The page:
Japanese food has become renowned across the world; delicate treats such as sushi and mochi (pounded rice) are popular everywhere. Hearty dishes such as ramen and gyoza (dumplings) are also famed Japanese meals. But what do the Japanese eat for breakfast?
Breakfast is a very important meal, and although western style toast or cereal might be eaten sometimes, a traditional breakfast is a work of art. I love this element to Japanese culture; such pride is taken over every meal, and breakfast is not a sloppy bowl of porridge but a finely crafted selection of dishes and intense flavours that has been enjoyed for hundreds of years.
During my stay at Hotel Grantia Wakamiya in Fukuoka, the fantastic breakfasts were both gourmet delights and a learning experience. Typically a Japanese breakfast will consist of many components, though the two necessities are miso soup and rice. Common other dishes include natto (fermented soy beans), grilled fish or sashimi, tamagoyaki (Japanese rolled omelette) and pickled vegetables. Every morning I received an impressive spread, with a different type of fish and salad. Other side dishes included a cold potato stew, nori (seaweed), pickled daikon (radish) and cucumber. Sometimes in Japanese households what doesn’t get eaten at dinner becomes breakfast. So treats such as tempura, croquettes and tonkatsu (fried cutlet) can be found at the breakfast table. The accompanying drinks are usually green or oolong tea.
One of the blends of eastern and western breakfasts can be seen in the egg. Traditionally, hard boiled eggs are very common. But at Wakamiya I was served a small black pot above a burner, this was lit at my table, inside was a raw egg and three rashers of Japanese bacon. Being served in the traditional pot, the twist on eggs and bacon was great! If you are planning on making a trip to a ryokan (Japanese inn), don’t be surprised if you have to cook something at your table, from fried eggs to grilled fish is it very common practice to have some element of “do it yourself” at breakfast time.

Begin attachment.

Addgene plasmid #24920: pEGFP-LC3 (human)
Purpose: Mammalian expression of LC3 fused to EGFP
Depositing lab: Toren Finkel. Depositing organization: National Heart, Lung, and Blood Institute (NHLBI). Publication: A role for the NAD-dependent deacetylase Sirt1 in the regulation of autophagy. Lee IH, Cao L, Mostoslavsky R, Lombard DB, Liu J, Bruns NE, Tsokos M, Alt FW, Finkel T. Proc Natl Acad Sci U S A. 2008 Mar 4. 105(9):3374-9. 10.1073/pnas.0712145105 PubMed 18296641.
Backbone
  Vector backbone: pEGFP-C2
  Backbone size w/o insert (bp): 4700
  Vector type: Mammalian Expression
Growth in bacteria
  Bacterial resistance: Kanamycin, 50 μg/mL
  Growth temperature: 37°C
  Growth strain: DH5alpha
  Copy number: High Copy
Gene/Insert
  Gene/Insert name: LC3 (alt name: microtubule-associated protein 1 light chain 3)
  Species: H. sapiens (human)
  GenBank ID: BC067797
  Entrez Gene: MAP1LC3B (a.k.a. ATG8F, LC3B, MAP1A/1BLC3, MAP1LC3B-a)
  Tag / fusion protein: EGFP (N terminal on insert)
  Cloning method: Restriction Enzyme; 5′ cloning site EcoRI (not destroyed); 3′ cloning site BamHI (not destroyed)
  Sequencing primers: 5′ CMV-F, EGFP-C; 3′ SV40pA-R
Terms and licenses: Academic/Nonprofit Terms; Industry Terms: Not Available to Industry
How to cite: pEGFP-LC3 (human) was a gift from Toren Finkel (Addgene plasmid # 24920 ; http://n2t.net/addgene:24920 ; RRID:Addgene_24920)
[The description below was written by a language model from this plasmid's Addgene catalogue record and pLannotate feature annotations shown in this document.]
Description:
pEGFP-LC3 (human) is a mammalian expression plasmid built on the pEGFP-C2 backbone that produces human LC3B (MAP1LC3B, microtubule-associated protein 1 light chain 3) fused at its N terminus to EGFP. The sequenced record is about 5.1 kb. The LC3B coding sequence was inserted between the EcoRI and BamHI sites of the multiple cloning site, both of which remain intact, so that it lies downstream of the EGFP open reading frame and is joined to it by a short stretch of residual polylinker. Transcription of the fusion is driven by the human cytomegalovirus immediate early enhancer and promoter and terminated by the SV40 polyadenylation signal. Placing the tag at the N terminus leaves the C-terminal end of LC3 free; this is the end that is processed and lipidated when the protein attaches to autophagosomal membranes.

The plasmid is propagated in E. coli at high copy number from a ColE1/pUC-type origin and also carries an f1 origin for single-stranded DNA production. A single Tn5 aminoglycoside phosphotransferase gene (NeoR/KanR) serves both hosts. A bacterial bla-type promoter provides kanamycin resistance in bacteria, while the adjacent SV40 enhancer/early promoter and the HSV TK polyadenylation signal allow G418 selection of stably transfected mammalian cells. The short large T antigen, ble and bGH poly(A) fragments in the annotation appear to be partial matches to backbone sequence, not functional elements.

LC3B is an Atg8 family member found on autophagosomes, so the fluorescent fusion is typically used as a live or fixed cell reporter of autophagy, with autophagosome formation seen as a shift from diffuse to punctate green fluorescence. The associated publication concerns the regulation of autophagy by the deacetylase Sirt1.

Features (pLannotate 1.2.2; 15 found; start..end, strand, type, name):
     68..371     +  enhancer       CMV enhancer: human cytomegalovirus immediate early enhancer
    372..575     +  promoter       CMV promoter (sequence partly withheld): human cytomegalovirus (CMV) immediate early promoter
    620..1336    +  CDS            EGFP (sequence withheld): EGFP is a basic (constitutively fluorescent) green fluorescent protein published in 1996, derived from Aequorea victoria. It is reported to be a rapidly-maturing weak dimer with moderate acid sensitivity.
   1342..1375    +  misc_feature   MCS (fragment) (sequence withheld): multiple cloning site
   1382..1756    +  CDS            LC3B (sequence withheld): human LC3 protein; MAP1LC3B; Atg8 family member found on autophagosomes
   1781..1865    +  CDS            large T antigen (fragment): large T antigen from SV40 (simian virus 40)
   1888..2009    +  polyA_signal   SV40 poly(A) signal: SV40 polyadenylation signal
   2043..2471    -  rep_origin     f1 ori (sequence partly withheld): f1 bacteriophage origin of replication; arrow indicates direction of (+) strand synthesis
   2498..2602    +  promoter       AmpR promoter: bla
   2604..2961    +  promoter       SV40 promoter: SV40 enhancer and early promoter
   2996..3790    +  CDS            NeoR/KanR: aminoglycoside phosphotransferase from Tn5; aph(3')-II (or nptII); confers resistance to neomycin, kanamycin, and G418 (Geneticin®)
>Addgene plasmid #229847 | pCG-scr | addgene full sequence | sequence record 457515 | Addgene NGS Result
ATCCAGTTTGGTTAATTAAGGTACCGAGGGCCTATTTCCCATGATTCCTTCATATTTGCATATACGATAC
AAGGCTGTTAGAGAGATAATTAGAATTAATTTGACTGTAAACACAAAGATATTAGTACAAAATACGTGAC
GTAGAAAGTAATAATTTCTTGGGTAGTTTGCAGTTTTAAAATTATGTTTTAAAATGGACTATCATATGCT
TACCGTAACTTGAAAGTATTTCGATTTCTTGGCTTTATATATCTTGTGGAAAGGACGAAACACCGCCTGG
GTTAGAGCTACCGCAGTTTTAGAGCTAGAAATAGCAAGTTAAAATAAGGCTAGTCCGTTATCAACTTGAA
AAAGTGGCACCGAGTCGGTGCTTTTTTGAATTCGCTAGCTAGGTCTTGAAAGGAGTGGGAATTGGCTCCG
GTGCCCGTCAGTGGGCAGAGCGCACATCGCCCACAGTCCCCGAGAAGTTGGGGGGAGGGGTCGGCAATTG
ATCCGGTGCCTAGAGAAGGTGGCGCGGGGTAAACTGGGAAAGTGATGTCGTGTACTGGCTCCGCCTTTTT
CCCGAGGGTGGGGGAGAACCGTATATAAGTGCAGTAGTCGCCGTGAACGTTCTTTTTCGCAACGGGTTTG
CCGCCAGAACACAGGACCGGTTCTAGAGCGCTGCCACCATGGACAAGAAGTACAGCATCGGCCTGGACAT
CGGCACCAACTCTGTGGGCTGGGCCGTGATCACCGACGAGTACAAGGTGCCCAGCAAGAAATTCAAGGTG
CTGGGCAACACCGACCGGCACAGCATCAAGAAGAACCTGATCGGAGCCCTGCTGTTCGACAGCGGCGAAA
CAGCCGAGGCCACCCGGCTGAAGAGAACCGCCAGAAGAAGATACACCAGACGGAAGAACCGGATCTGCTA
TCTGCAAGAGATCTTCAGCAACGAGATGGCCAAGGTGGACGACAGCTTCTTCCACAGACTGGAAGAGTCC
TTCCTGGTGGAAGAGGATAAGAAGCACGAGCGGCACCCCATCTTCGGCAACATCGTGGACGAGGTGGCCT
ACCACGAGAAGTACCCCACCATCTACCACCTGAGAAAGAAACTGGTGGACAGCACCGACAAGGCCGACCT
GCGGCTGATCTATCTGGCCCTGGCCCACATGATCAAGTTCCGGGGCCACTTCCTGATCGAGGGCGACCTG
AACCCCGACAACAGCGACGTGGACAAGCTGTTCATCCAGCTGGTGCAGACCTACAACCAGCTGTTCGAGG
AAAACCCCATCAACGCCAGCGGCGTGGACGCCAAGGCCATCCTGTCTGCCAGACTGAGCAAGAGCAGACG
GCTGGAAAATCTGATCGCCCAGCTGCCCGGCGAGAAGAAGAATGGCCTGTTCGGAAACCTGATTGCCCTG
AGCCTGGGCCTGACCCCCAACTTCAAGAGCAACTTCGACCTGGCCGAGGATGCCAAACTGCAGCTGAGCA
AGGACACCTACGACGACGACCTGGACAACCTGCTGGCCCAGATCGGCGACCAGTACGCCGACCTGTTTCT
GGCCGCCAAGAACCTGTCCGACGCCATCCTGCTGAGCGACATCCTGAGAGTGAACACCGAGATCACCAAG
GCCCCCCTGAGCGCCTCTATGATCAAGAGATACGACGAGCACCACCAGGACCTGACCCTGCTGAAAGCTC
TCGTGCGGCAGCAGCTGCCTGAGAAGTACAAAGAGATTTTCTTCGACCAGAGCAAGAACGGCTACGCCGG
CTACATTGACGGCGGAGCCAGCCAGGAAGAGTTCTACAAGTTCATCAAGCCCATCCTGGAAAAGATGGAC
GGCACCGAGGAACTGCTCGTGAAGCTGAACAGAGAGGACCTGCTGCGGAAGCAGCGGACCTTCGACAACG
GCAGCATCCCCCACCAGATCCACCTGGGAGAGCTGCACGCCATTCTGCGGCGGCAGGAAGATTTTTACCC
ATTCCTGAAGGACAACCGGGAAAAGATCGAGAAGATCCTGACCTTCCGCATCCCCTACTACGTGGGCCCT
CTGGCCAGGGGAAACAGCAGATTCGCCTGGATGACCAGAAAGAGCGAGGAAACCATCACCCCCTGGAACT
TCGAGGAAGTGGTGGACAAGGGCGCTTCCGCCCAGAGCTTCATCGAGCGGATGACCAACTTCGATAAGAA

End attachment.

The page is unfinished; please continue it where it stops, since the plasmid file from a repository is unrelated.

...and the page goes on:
Some tourists may find it hard to stomach the thought of fish and rice at breakfast—you’re craving pancakes and syrup right? But this is one of the fundamental points of Japan culture, and a great experience—not to mention healthier! If you’re braving the fish and rice go ahead and get some natto—possibly Japan’s most controversial dish amongst foreigners. With the appearance of slimy beans and a powerful smell, many are put off at first sight. But if you’re going the whole hog with this Japanese breakfast thing, why not? Think of it in the way a connoisseur likes stinky cheese. Most people eat natto with soy sauce and sometimes raw egg, often with rice. Perhaps an acquired taste, natto is high in protein, low in cholesterol, and a significant source of fiber and several vitamins and minerals.
So give it a go and see which side of the breakfast line you fall. The savoury breakfast can be a little daunting at first, but sitting down with friends and roasting a fish can be an excellent start to the day. After one try I’m sure you’ll be hooked and switching on your rice cooker at 7 am back home! Itadakimasu.